The NPR report describes Vaught's prosecution as a "rare example of a healthcare worker facing years in prison for a medical error," as such errors are typically handled by licensing boards and civil courts. It also states that the trial will be watched closely by nurses across the U.S., who are worried that a conviction may set a precedent -- particularly at a time when nurses are exhausted and demoralized, which can make them more prone to error.
Nurses have previously rallied in support of Vaught. According to the Tennessean, about a dozen supporters -- some in scrubs -- gathered in the courtroom during opening arguments on Tuesday.
— Nurses worry conviction could set precedent as profession struggles with burnout, exhaustion
Doctors are required to carry medical malpractice insurance, while nurses are not. It is up to the employer and personal choice. Some employers have a policy that covers it's staff but if you have not read the policy, it's limits, and exclusions (the fine print) you are doing an injustice to yourself. This however is a different type of claim. The plaintiffs are not going for monetary pay back, but a wrongful death conviction with jail time.
I really don't know how I feel about this negligence as it is human error; but it caused the patient to die. From what I get from the article, the family settled out of court and part of the agreement was to no longer discuss it.
Vaught was fired from Vanderbilt University Medical Center in early January 2018, according to the CMS investigation. The Tennessee Board of Nursing revoked her license in July 2021, according to a timeline by the Tennessean. Both her disciplinary hearing and the trial had been delayed by the COVID-19 pandemic.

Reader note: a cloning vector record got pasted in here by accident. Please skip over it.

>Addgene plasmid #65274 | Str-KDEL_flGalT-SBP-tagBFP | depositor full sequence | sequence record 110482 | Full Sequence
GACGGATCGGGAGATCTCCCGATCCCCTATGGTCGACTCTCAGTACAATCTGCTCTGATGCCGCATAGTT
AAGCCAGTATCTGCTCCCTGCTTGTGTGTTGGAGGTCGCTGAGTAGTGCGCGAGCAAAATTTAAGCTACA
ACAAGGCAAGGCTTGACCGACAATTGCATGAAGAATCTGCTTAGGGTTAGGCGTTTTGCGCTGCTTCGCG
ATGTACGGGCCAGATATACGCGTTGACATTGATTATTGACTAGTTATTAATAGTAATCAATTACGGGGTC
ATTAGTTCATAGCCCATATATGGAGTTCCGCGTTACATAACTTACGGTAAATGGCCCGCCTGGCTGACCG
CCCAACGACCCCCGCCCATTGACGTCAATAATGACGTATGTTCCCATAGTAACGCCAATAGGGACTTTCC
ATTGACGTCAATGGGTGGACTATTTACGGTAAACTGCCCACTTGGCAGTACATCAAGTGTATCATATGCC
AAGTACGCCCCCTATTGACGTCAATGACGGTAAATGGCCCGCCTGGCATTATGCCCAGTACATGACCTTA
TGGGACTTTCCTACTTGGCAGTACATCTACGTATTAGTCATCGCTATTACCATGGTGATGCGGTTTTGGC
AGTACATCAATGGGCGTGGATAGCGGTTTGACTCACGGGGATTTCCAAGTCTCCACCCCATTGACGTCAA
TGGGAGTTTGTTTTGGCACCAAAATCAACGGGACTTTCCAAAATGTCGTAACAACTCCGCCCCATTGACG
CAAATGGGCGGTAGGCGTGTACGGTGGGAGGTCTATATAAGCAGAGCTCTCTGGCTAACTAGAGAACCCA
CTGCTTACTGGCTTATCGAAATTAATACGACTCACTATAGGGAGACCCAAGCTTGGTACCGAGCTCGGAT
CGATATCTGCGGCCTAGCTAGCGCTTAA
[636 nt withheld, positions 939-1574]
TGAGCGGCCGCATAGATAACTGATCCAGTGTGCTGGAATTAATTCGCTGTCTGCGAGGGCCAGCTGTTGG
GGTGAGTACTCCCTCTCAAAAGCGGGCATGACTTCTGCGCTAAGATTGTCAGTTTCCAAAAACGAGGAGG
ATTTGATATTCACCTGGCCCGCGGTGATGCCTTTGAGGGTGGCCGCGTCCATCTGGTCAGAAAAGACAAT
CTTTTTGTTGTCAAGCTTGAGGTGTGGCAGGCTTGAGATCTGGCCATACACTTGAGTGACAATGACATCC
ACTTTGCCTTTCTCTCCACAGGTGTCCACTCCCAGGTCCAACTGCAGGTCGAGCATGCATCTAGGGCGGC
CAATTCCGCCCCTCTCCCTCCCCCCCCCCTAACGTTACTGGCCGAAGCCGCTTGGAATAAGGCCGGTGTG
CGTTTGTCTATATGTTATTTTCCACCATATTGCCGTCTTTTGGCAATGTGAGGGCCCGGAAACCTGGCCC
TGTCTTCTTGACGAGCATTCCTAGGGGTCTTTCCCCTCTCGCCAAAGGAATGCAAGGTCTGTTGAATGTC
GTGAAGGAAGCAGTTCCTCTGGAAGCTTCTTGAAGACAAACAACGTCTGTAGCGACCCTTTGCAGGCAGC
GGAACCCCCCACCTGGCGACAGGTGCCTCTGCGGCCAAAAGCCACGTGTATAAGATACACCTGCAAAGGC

In early 2018, the hospital negotiated an out-of-court settlement with Murphey's family that required them not to speak publicly about the death or the error, the Tennessean reported. However, the hospital didn't report the error to state or federal officials or to the Joint Commission at that time.
It wasn't until October 2018 when an anonymous tipster reported the error and death to state and federal health officials, the Tennessean reported.
If convicted, Vaught faces up to 12 years in prison -- though Murphey's family said she would forgive the nurse if she were alive today, according to the Tennessean.
I feel like if Vaught is convicted, this will change nursing forever as we know it today. It is a really hard call. If it was your family you don't know how you would feel or what retaliation or punishment you would want for the one that made the gross error.
All occupations that work with the public (particularly) first responders have this risk on a daily basis. If the family isn't pushing it, then why is the state? I'll be keeping an eye out on this one. I suggest any healthcare worker particularly nurses get a medical malpractice policy. They are generally not expensive and if you choose not to, make sure you ask your employer for their blanket employee coverage. You are your only first line of defense and we all know that people die at the hand of medicine every day.